Rav Epstein, a kabbalist rabbi, comments that when Moshe led the people from Egypt, his sister, Miriam, gathers the women for a celebration of music, song and dance:
וַתִּקַּח֩ מִרְיָ֨ם הַנְּבִיאָ֜ה אֲח֧וֹת אַהֲרֹ֛ן אֶת־הַתֹּ֖ף בְּיָדָ֑הּ וַתֵּצֶ֤אןָ כָֽל־הַנָּשִׁים֙ אַחֲרֶ֔יהָ בְּתֻפִּ֖ים וּבִמְחֹלֹֽת׃ וַתַּ֥עַן לָהֶ֖ם מִרְיָ֑ם שִׁ֤ירוּ לַֽיהוָה֙ כִּֽי־גָאֹ֣ה גָּאָ֔ה ס֥וּס וְרֹכְב֖וֹ רָמָ֥ה בַיָּֽם׃
Then Miriam the prophetess, Aaron’s sister, took a timbrel in her hand, and all the women went out after her in dance with timbrels. And Miriam chanted for them: Sing to YHVH, for God has triumphed gloriously; Horse and driver God has hurled into the sea. (Exodus 15:20-21)
Rav Epstein notes that Miriam sang her thanksgiving song in the present tense while Moshe formulated his nearly identical praise in the future. This demonstrates that Miriam, in her dance, accessed a higher state of consciousness than did Moshe through song. Miriam drew the future into the present, initiating the Jewish nation into an embodied expression of their promise and their yearning.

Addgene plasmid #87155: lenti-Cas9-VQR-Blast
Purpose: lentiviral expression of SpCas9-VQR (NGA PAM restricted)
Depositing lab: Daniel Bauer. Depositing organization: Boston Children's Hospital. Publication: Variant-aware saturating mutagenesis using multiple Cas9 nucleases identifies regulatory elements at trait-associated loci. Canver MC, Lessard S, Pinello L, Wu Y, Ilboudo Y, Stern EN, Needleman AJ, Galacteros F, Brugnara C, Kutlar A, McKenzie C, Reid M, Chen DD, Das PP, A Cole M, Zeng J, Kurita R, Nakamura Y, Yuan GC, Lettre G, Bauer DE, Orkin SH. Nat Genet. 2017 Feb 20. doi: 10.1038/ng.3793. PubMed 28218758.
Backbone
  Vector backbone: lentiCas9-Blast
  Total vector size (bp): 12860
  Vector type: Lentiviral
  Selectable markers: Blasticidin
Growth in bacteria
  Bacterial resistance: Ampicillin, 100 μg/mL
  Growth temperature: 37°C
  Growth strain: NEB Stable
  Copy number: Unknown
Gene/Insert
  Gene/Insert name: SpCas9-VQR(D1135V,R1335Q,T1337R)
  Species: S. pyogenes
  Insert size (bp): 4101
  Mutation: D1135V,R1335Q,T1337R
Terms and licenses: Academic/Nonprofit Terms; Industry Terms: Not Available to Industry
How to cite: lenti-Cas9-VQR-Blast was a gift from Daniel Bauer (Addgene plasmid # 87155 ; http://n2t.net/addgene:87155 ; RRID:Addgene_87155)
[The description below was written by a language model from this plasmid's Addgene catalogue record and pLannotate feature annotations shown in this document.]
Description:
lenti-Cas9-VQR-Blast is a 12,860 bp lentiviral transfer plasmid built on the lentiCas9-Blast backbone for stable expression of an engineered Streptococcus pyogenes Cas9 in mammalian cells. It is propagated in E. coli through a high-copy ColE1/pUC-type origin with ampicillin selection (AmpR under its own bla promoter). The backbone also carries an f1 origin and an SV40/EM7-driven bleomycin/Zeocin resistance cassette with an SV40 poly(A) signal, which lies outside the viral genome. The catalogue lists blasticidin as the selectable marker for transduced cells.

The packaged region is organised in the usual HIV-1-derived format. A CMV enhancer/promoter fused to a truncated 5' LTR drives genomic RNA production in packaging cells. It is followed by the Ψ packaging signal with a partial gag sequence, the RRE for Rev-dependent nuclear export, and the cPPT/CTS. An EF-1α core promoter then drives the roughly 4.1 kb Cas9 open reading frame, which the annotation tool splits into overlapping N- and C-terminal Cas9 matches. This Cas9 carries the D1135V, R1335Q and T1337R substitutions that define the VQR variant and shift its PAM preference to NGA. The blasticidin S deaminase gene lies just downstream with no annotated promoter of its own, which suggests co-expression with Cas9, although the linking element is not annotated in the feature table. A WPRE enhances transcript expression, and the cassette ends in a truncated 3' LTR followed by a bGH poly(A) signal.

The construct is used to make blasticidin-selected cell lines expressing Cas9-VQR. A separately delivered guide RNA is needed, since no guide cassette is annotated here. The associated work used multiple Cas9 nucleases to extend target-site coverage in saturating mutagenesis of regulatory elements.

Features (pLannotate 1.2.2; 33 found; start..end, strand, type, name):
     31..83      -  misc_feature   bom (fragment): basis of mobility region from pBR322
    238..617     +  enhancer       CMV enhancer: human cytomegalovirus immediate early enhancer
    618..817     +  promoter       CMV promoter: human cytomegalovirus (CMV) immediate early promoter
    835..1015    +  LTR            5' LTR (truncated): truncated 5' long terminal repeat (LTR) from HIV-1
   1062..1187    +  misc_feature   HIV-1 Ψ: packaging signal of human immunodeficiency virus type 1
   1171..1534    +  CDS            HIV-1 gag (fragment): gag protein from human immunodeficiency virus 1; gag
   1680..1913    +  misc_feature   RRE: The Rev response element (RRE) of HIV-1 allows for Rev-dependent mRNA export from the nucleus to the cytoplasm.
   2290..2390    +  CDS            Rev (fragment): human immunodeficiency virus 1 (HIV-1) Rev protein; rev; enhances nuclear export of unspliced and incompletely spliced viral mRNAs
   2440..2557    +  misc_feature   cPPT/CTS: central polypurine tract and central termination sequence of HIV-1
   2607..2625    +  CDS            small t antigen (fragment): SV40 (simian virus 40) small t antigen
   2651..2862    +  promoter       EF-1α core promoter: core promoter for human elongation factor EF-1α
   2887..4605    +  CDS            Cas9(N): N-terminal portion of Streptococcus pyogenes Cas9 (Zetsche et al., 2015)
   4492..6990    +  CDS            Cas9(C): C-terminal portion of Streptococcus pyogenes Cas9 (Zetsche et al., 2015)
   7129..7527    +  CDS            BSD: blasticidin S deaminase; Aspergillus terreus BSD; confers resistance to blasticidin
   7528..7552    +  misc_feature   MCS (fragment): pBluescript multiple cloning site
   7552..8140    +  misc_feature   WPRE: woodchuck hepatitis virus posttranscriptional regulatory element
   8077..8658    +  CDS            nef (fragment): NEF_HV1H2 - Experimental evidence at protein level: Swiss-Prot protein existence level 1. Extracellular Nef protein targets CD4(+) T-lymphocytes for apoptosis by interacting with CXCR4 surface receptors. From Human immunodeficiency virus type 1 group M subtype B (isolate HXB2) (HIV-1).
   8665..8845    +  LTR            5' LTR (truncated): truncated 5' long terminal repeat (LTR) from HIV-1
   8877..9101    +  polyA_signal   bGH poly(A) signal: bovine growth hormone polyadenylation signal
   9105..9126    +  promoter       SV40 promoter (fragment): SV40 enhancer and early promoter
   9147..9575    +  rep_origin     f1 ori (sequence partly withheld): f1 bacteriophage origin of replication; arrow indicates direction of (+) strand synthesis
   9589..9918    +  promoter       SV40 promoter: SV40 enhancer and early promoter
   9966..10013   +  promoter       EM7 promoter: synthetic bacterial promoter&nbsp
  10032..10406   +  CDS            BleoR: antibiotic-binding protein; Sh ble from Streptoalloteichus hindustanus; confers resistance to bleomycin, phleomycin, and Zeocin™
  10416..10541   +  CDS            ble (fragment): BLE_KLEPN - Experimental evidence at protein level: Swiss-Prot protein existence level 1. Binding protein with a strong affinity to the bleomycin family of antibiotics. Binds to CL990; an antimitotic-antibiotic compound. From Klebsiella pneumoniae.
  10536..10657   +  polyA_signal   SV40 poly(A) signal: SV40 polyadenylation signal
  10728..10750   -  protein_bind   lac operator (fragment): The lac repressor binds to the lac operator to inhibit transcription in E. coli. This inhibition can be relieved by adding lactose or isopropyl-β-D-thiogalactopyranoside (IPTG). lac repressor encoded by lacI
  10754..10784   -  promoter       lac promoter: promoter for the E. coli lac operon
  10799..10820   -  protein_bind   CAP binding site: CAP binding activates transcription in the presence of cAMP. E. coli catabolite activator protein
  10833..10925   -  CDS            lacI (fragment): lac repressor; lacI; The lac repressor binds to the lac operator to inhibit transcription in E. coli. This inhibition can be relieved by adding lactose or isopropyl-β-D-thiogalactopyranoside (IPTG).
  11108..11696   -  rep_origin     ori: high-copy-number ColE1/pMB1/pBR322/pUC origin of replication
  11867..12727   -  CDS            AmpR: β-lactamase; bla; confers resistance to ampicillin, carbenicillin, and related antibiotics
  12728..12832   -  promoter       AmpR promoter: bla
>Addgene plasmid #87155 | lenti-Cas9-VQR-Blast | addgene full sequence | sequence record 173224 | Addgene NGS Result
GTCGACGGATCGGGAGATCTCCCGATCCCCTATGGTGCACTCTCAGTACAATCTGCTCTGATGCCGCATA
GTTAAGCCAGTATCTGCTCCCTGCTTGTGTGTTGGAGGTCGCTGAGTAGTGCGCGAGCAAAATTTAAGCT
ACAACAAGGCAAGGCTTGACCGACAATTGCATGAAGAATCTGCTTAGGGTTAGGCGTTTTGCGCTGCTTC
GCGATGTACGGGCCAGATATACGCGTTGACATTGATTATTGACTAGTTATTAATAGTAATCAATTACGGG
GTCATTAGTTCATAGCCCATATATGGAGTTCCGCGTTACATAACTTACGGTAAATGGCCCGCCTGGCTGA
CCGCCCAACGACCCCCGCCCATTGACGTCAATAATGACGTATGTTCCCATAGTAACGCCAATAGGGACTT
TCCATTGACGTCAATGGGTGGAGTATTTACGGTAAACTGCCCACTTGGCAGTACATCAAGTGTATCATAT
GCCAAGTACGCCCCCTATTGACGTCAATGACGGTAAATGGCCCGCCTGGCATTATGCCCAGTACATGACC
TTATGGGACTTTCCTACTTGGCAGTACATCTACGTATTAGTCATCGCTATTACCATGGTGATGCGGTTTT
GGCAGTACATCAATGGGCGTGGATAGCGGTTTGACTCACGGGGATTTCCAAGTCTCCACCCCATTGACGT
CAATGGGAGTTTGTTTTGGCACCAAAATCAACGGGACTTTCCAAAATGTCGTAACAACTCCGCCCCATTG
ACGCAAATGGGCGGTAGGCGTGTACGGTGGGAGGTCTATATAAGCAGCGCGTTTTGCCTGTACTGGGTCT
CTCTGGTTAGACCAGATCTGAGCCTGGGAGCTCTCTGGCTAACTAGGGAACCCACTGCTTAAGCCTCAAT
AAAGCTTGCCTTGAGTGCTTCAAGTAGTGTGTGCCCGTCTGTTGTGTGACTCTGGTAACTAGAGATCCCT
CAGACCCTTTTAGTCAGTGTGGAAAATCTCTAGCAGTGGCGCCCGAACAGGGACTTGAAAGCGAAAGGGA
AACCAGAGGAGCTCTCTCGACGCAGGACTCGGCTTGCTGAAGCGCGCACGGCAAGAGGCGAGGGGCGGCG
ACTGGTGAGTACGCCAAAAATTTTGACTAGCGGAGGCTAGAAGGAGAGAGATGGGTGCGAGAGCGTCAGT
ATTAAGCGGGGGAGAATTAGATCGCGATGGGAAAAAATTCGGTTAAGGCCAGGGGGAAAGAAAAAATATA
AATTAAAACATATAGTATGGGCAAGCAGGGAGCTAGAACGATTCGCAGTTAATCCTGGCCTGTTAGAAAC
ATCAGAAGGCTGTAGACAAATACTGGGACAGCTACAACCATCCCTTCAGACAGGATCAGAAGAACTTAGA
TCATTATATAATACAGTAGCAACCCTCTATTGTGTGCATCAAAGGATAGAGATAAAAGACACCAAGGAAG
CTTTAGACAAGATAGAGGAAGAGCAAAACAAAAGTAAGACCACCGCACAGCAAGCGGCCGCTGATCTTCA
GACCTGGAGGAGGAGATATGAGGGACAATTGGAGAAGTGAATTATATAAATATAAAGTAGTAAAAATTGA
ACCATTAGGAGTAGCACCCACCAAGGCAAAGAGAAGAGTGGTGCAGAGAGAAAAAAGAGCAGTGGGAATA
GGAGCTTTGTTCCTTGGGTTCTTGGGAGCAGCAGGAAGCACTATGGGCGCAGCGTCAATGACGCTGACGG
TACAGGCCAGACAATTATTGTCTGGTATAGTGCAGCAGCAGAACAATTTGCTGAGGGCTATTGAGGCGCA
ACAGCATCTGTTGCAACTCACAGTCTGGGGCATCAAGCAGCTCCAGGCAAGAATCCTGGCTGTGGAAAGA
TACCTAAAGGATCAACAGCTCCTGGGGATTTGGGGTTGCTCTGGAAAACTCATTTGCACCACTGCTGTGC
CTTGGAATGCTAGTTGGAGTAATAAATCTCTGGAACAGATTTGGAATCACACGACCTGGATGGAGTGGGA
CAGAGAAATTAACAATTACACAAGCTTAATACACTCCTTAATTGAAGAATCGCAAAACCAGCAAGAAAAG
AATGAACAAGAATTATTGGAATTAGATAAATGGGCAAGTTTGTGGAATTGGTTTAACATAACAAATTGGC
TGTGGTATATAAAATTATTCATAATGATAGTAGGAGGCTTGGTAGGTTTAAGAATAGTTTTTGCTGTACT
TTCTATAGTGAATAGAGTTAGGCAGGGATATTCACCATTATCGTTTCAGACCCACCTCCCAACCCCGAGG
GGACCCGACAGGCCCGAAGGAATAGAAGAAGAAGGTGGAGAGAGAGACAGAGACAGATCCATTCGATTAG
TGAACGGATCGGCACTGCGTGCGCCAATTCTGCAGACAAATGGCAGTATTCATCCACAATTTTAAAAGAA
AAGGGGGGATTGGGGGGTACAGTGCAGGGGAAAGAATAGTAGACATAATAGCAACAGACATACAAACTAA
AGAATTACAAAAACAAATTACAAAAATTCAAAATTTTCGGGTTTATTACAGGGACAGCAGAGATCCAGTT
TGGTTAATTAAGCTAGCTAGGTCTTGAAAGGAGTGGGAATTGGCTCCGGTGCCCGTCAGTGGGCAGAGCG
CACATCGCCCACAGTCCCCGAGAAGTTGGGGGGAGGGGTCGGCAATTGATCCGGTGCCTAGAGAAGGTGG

The ability to sing into the present moment is a muscle that is strengthened with practice. No matter what chaos is going on around you, being present with what is and accepting what comes will help you make it to the promised land. Miriam's way of doing that was song, and we each have our own form of self-expression that help us come alive. It may be writing, moving, snuggling, crying, buying a new outfit or eating our favorite food. Miriam teaches us to trust that inner voice and let her flow out, because that will help us live what is actually happening, instead of living in a future that may or may not come to pass.
We try to take Miriam's example to heart as we focus our minds on the present every day, in every moment.